Sunday, May 04, 2008

Letters From Soros

Last month, I noted resemblances between Soros' concept of "reflexivity" and Davidson's use of non-ergodicity to formalize the notion of a model economy set in historical time. Davidson drew this point to Soros' attention over a decade ago. Soros has commented on this resemblance.

The following letter has an Open Society Institute letterhead:
February 28, 1997

Professor Paul Davidson
Holly Chair of Excellence in Political Economy
The University of Tennessee Knoxville
College of Business Administration
Department of Economics
Stokely Management Center
Knoxville, Tennessee 37996-0550

Dear Professor Davidson,

Thank you for sending me your book Economics for a Civilized Society. I found your comments on Samuelson's ergodic hypothesis very pertinent.

Yours Sincerely,

George Soros
From the 15-21 March 1997 issue of The Economist:
Sir - In "Palindrome repents" (January 25th) you accuse me of ignorance of economic theory. In particular, you say that my "claim that economics is inherently flawed on some deep epistemological level is just embarrassing." Is it?

Economics aspires to the status of a hard science. Specifically, it seeks to establish universally valid laws similar to 19th-century physics. For this purpose it relies on the concept of equilibrium, similar to the resting place of the pendulum, which is the same irrespective of any temporary perturbation. Paul Samuelson, an economist, called this the "ergodic hypothesis" and considered it indispensable to making economics a hard science.

The trouble is that economics cannot be made into a hard science, because of the reflexive interaction between the participants' thinking and the actual state of affairs. The interaction does not have a determinate outcome, because the outcome is contingent on the participants' expectations, and the participants' decisions do not merely passively discount the future but also actively help to shape it. There is a two-way feedback mechanism that does not lead to a predetermined resting place, but keeps a historical process in motion. Economic theory can protect the false analogy with 19th-century physics only by eliminating reflexivity. It does so by assuming demand and supply as independently given. The result is an axiomatic system that has little relevance to the real world.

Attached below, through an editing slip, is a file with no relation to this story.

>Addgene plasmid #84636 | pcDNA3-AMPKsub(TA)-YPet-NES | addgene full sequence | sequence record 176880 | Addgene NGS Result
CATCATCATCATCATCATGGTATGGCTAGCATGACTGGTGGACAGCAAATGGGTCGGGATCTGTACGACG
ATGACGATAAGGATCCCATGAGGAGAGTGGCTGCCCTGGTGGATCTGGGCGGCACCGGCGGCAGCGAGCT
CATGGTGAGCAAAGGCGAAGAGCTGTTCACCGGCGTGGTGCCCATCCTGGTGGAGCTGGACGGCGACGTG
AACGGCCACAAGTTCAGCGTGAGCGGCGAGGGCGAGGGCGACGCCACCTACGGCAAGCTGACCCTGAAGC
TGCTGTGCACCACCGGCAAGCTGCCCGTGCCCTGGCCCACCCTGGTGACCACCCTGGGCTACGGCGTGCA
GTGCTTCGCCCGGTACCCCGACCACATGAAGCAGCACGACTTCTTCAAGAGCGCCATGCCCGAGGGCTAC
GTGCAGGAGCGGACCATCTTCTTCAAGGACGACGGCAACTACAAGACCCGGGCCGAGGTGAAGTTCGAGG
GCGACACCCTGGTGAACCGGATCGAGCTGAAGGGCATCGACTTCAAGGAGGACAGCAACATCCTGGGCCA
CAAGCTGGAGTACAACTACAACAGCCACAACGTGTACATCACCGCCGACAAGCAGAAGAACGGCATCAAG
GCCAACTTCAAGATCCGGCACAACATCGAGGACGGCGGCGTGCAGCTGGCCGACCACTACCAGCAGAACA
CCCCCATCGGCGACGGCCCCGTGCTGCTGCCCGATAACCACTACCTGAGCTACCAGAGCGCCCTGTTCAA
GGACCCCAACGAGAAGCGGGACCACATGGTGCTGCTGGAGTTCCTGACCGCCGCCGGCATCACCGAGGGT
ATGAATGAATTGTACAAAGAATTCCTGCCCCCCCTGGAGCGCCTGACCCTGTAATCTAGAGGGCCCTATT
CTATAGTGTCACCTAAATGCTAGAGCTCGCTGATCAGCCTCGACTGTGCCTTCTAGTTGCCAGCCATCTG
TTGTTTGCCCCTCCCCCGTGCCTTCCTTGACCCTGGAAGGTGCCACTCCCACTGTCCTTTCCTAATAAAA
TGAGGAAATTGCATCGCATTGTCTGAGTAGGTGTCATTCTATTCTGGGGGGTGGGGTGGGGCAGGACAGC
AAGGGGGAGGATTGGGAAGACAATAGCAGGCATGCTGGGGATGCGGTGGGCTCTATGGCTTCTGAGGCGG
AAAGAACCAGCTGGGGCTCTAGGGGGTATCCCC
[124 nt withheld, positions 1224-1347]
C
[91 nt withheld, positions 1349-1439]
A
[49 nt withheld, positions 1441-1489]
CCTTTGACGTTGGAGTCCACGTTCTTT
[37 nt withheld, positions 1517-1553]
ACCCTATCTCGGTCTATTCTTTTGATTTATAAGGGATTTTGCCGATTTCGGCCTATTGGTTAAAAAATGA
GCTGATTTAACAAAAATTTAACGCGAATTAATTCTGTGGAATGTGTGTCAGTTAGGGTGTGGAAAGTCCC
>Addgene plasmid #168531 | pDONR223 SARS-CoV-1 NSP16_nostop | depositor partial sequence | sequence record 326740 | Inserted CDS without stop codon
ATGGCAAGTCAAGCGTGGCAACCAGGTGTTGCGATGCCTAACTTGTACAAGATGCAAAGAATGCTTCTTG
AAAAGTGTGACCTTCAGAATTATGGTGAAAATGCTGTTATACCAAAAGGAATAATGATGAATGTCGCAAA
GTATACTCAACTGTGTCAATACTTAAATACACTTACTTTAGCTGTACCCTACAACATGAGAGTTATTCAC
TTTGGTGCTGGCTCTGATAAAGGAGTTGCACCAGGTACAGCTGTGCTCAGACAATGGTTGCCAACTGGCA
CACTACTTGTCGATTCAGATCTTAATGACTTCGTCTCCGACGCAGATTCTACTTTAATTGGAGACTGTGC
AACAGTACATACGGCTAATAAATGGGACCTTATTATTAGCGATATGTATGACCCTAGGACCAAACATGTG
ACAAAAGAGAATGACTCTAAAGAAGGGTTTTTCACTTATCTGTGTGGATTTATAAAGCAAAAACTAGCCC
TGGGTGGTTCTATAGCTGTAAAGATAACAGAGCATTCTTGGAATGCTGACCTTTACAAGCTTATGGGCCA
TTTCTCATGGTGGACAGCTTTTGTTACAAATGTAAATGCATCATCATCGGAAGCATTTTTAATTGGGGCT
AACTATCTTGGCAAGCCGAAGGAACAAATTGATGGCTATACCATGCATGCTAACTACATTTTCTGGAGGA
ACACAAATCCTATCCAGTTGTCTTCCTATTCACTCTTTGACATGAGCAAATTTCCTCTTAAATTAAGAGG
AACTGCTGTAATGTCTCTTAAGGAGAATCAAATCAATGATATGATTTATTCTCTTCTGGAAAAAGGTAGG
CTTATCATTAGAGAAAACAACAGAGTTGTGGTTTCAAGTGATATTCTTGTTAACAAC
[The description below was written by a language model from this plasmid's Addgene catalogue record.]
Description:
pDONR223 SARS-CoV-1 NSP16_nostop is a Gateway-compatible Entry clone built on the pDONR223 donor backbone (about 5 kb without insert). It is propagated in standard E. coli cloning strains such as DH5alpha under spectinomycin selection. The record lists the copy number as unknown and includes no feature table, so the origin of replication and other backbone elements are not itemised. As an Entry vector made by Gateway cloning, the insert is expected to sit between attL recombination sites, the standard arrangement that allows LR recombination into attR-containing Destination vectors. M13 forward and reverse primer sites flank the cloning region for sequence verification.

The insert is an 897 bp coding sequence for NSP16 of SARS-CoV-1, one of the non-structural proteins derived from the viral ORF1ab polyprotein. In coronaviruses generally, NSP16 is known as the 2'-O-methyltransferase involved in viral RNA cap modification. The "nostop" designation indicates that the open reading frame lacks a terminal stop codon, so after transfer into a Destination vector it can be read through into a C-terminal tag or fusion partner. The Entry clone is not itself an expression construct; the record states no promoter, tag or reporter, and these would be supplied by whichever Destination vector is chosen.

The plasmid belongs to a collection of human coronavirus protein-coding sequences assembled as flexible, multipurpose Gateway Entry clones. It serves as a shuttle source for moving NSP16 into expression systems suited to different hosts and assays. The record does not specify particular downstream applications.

You are correct to claim that, in practice, economists have learnt this, in order to deal with the real world. Alan Greenspan's recent Humphrey-Hawkins testimony is a brilliant exercise in reflexivity. But the theory has never been discarded and it serves as the scientific underpinning for the prevailing belief in the magic of the marketplace.

You are also right to claim that markets do not reign supreme; but you cannot deny that there is a powerful body of opinion that passionately believes that they should. You are plain wrong in asserting that I do not know the "big difference" between laisser-faire and totalitarian ideologies. I stated it explicitly in my Atlantic Monthly article and have been guided by it in my philanthropic activities. I can tolerate personal attacks but I must object when they are used to obfuscate valid arguments.

New York
George Soros

2 comments:

Gabriel said...

What is "participants' decisions do not merely passively discount the future but also actively help to shape it" supposed to mean?

Anonymous said...

Gabriel: This means that in orthodox economics where the ergodic hypothesis is applicable, ther future is already cdetermined and today's participants merely use the discount rate to evaluate the already preprogramed future b enefits and costs; while with nonergodicity (or Soros's reflexivity) the decisiond that people make today affect (create) future outcomes.